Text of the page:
Ellenroad Engine House in Rochdale under threat of closure
A steam museum which houses working engines from the Industrial Revolution has said it may have to close because of an unexpectedly high utility bill.
The Ellenroad Trust, which looks after the Ellenroad Engine House in Rochdale, Greater Manchester, said it cannot pay annual water drainage bills of £7,000.
The Trust said it only makes about £5,000 a year from visitors and can only afford to open one day each month.
United Utilities has offered to work with the charity to reduce its costs.
Ellenroad chairman Zoe Renshaw said the engine house's opening times are severely limited because of high running costs including coal and oil.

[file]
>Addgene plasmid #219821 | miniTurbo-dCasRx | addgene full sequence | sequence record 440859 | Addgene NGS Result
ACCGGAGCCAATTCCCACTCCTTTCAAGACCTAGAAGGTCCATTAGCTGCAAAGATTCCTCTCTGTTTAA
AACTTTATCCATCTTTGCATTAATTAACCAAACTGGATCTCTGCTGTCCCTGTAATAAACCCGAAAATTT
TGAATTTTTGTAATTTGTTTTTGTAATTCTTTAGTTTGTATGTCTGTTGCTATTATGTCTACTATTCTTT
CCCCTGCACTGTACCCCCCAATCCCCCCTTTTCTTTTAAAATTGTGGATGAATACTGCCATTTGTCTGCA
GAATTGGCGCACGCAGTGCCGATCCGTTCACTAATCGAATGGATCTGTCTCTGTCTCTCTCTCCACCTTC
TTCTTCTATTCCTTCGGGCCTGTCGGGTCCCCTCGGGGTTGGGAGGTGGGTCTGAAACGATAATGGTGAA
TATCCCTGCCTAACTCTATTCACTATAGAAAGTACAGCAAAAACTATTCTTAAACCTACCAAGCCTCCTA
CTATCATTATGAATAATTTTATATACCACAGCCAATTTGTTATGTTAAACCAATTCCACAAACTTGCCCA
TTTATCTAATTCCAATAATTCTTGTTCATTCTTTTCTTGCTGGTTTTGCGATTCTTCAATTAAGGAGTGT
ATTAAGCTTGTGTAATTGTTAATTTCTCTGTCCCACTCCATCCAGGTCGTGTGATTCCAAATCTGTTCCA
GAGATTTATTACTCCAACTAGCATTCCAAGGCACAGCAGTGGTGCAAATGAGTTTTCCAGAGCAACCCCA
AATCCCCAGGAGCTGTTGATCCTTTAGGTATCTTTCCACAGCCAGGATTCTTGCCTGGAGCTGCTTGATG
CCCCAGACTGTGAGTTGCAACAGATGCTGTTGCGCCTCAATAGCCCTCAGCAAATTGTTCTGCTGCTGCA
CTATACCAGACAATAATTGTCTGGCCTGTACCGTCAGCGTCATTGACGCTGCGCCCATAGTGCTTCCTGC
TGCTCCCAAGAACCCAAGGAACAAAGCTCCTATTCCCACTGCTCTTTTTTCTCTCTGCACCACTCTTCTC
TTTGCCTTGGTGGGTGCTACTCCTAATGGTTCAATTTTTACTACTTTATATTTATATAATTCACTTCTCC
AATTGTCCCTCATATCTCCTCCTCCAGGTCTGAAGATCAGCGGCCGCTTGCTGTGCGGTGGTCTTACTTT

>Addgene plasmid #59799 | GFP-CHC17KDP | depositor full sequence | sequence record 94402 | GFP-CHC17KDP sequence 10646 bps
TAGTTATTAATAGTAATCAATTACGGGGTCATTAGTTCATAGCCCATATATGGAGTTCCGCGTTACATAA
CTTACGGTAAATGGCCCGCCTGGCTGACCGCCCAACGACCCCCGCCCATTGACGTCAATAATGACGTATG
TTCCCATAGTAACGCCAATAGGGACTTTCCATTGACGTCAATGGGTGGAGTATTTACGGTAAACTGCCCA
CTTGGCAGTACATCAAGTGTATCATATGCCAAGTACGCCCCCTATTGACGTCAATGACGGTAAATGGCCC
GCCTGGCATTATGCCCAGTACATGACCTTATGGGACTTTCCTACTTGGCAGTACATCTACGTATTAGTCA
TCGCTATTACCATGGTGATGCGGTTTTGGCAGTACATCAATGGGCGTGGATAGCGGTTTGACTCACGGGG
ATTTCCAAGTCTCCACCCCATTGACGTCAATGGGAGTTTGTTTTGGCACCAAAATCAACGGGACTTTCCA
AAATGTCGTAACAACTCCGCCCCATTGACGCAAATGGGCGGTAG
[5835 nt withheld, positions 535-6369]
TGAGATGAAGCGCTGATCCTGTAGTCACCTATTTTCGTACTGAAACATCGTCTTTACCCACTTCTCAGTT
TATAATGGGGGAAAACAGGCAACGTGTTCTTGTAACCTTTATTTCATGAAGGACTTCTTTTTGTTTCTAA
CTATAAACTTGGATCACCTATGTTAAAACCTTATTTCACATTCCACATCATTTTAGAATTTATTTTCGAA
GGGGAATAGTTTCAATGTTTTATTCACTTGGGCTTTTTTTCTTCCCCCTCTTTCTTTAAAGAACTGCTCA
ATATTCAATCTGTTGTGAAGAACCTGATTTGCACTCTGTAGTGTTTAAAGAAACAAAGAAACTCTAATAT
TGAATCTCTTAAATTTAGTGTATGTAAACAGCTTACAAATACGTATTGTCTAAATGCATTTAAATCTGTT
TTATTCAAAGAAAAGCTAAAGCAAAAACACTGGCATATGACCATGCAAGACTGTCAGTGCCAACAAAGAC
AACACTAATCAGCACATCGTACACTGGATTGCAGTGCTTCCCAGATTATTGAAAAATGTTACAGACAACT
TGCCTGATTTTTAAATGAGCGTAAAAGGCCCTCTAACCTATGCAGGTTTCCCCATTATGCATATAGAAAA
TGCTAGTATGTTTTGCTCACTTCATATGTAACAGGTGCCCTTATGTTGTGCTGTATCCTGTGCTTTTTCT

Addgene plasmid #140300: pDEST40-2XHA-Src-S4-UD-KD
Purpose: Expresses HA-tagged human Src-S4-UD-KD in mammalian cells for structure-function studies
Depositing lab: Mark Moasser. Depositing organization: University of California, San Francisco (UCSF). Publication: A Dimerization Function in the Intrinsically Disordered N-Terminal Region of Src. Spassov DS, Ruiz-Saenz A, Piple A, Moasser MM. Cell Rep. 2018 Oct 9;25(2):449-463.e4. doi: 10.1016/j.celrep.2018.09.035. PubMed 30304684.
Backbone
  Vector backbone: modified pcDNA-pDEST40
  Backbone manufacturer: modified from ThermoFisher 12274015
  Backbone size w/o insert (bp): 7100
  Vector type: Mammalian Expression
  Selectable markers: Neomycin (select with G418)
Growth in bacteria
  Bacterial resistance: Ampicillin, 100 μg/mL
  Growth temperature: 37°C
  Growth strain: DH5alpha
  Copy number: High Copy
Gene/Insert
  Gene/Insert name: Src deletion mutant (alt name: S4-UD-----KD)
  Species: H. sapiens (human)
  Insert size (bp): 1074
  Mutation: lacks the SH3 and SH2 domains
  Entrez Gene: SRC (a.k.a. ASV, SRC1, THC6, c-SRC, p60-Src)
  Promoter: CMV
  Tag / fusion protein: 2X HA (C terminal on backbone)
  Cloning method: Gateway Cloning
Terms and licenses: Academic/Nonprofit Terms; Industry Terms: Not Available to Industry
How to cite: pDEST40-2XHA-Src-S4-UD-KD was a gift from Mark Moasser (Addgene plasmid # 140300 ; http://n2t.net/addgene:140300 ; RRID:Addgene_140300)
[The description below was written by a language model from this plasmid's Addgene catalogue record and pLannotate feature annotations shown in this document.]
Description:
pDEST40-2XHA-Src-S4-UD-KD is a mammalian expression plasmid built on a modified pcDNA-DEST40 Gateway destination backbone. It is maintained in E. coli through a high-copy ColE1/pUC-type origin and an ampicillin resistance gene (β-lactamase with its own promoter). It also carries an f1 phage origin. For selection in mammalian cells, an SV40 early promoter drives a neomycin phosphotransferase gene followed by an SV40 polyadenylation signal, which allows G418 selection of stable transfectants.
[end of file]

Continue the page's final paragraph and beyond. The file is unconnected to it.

She said: "We need to resolve this issue as soon as possible, or the north of England might lose this invaluable part of its history forever."
'Largest in the world'
A spokesman for United Utilities said the company was "really sorry to hear about the museum's financial situation".
He said a new way of charging for water and drainage had been introduced, based on the size of the site.
But he added: "With the River Beal nearby we will offer to work with the owners and try to find a sustainable drainage solution for their surface water discharge. This will help reduce their overall bill further."
The engine house, on Elizabethan Way in Newhey, was built in the 1880s by the Ellenroad Spinning Company.
It houses the world's largest working steam mill engines - named Victoria and Alexandra.
They are the sole working survivors of the great twin horizontal tandem compound steam engines which powered Lancashire's mills throughout the latter part of the Industrial Revolution.